Some reflections on the Jews in Charlottesville

My grandfather, Sol H. Young, was born in Chweidan (Kvedarna), Lithuania, in 1896 and served from 1956-1958 as mayor of Cadillac, Michigan. He was not a religious man, thoroughly enjoying a secular life in small-town northern Michigan.

Thoughts of him came to mind recently with events in Charlottesville, Va.

Attorney Alan Zimmerman, president of Congregation Beth El in Charlottesville, noted, "On Saturday morning, I stood outside our synagogue with the security guard we hired after the police department refused to provide us with an officer during the morning service."

The mayor of Charlottesville, Mike Signer, had remarked in January, in a speech declaring C'ville a "Center of Resistance," describing his grandfather as a 'Jewish kid raised in the Bronx'"

What kind of a Jewish mayor refuses the synagogue in his town protection from an out-of-town threat?

I was only a young child when Sol served as mayor. I was about to have a bar mitzvah when his only son, Larry G. Young, was taken ill while celebrating Rosh Hashana dinner in 1960 with his parents in Cadillac and was driven days later from Ferris Institute's infirmary to UMich Medical Center in Ann Arbor, passing away on Yom Kippur, 1960.

Larry ran track and played the trumpet.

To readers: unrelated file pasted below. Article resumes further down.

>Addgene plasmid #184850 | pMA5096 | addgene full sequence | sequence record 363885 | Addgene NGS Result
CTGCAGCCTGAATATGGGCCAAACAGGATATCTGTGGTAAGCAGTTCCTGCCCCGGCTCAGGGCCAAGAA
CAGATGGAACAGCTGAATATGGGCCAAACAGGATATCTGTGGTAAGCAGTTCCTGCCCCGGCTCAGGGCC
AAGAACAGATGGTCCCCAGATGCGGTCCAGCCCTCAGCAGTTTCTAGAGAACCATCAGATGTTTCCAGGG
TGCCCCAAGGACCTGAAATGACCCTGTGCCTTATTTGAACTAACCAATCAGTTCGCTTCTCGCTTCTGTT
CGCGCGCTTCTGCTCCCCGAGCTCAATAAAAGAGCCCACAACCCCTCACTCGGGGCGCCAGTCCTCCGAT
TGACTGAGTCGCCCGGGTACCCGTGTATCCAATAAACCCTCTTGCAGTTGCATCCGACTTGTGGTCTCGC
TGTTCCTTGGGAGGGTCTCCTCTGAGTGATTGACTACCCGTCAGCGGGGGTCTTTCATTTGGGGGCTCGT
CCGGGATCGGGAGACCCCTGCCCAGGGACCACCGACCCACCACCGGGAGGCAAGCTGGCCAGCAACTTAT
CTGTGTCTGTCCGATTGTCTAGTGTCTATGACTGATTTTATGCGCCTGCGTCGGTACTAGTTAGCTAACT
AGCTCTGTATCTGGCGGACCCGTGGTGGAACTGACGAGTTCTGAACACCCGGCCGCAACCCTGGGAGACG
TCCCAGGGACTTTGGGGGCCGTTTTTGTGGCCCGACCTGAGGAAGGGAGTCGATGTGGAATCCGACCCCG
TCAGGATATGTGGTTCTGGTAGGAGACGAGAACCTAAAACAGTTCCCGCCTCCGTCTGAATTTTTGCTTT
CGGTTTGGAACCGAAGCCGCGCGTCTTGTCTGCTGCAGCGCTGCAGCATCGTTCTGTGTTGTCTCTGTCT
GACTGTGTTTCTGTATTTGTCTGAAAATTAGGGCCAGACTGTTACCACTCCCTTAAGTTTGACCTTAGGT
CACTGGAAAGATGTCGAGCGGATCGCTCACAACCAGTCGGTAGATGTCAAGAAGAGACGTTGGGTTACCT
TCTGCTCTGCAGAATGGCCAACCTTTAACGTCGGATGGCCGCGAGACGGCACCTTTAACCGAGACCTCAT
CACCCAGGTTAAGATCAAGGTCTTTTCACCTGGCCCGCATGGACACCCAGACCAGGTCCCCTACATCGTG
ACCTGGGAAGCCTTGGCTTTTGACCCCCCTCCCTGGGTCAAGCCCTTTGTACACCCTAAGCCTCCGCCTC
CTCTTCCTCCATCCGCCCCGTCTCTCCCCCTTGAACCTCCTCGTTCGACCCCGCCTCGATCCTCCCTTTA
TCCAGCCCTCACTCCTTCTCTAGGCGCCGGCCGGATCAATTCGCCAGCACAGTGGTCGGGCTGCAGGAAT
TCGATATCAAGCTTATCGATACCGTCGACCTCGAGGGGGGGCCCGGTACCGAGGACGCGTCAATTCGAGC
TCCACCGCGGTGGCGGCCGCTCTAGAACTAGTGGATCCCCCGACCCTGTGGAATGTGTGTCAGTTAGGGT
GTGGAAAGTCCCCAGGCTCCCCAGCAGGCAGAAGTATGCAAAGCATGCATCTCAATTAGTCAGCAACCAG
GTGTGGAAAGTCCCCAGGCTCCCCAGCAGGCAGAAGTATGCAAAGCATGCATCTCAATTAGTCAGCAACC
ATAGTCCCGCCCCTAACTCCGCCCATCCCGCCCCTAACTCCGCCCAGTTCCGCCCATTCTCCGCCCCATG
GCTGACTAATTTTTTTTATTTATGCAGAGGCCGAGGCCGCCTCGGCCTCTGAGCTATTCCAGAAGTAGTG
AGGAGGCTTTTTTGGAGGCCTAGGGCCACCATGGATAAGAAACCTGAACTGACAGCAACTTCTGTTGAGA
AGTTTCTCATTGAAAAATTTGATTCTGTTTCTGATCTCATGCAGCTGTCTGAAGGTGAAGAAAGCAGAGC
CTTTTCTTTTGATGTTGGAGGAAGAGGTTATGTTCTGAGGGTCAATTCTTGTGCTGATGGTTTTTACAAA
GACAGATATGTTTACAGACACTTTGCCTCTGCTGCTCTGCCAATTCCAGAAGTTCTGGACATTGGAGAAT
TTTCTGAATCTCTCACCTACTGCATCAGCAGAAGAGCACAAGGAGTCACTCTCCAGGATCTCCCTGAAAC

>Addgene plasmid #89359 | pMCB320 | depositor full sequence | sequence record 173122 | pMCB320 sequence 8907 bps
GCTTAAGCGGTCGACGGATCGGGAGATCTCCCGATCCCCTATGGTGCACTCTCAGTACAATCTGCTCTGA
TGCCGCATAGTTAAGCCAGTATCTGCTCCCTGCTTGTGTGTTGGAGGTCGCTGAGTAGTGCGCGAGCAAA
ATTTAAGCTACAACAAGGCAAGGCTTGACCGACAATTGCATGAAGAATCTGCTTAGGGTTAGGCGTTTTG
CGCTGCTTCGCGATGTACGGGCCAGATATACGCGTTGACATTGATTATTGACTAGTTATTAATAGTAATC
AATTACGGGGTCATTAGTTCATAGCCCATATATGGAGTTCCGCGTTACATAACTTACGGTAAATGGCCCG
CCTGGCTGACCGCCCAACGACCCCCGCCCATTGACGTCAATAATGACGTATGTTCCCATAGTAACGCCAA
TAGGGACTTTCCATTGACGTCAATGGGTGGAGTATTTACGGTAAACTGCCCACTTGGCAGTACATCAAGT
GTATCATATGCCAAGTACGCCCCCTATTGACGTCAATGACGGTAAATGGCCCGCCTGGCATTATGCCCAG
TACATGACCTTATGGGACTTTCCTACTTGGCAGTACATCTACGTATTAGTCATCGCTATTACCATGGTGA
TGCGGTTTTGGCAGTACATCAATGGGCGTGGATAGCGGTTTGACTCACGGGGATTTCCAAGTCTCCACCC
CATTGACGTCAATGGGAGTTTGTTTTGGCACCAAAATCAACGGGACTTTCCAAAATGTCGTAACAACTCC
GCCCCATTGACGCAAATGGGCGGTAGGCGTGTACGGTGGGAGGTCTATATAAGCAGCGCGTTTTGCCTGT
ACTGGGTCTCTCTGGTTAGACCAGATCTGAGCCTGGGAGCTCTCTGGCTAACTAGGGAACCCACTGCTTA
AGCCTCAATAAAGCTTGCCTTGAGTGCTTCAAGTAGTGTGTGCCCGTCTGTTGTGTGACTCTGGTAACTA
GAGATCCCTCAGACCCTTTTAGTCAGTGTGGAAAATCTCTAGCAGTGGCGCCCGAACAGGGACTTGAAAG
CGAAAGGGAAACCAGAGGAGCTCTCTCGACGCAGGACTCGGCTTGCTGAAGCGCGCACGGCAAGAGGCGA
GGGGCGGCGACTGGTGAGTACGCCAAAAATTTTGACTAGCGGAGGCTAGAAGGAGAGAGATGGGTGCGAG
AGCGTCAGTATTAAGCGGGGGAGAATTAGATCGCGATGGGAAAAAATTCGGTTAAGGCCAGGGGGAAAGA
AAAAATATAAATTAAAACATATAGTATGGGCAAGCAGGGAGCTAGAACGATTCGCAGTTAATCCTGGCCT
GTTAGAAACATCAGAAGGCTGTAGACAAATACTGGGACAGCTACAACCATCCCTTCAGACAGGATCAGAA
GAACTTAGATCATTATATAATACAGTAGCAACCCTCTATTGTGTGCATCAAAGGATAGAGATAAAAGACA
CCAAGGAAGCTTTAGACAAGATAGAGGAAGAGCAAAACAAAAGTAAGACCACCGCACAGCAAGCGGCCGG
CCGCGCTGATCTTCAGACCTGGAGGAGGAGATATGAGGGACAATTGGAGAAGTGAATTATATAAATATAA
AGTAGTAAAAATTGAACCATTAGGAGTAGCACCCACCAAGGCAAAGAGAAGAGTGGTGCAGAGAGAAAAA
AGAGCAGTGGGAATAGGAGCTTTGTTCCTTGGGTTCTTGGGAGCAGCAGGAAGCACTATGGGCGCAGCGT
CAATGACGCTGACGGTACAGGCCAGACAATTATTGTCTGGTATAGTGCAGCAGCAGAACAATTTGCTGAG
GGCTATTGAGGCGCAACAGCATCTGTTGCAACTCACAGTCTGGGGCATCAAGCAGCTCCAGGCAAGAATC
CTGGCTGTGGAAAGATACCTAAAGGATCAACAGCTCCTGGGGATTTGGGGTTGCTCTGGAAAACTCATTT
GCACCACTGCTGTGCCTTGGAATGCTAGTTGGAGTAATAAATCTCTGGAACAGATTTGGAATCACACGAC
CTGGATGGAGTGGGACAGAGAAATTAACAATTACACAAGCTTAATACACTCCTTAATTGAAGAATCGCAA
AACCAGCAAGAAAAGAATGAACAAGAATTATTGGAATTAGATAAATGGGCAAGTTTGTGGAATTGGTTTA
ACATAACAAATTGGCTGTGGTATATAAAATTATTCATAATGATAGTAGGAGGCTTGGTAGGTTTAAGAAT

It was at the end of my freshman year in college, after election as class president, that I received the following letter on stationery of Sol H. Young, Iron & Metal Co.:

Dear Elliot,

Because you are our grandson, and because you have applied yourself in your studies, and are following in the Family Tradition and have won this high honor, and because some day you are going to marry a Nice Jewish Girl, here is an addition to the Elliot Eisenberg College Fund.

A check for ten dollars was attached.

Sol died less than a year later.

I share these memories because liberal Jewish clergy seem enamored of the Mike Signer Jewish trajectory: law degree, Ph.D. from Princeton, political activism, candidacy for public office.  Snowflakes rather than strength in the face of snowfalls.

I was only a college sophomore when Sol died, but I knew him fairly well.  He was an intensely practical man.  When an auto parts maker expressed interest in establishing operations in Cadillac, he offered the city garage.  "We can find another building; we can't find the jobs," he said.

My guess is that he had moved my grandmother (over her objections) and their four children to Cadillac because of the similarities in climate and small-town feel to that of an even smaller town in Lithuania.  Even the maps of Michigan (left-hand mitten) and the Baltics (right-hand mitten) are similar.

I cannot imagine him refusing police protection to a church or a synagogue or a business in the town that he loved if it were faced with the kind of threats that appeared in Charlottesville.  In fact, I cannot imagine him not standing, shoulder to shoulder, with the guards in those doorways, whatever the denomination.

And if, for some reason, he was incapacitated or out of town, I know without thinking that my grandmother Fannie, as toughened as he was, would be there in his stead.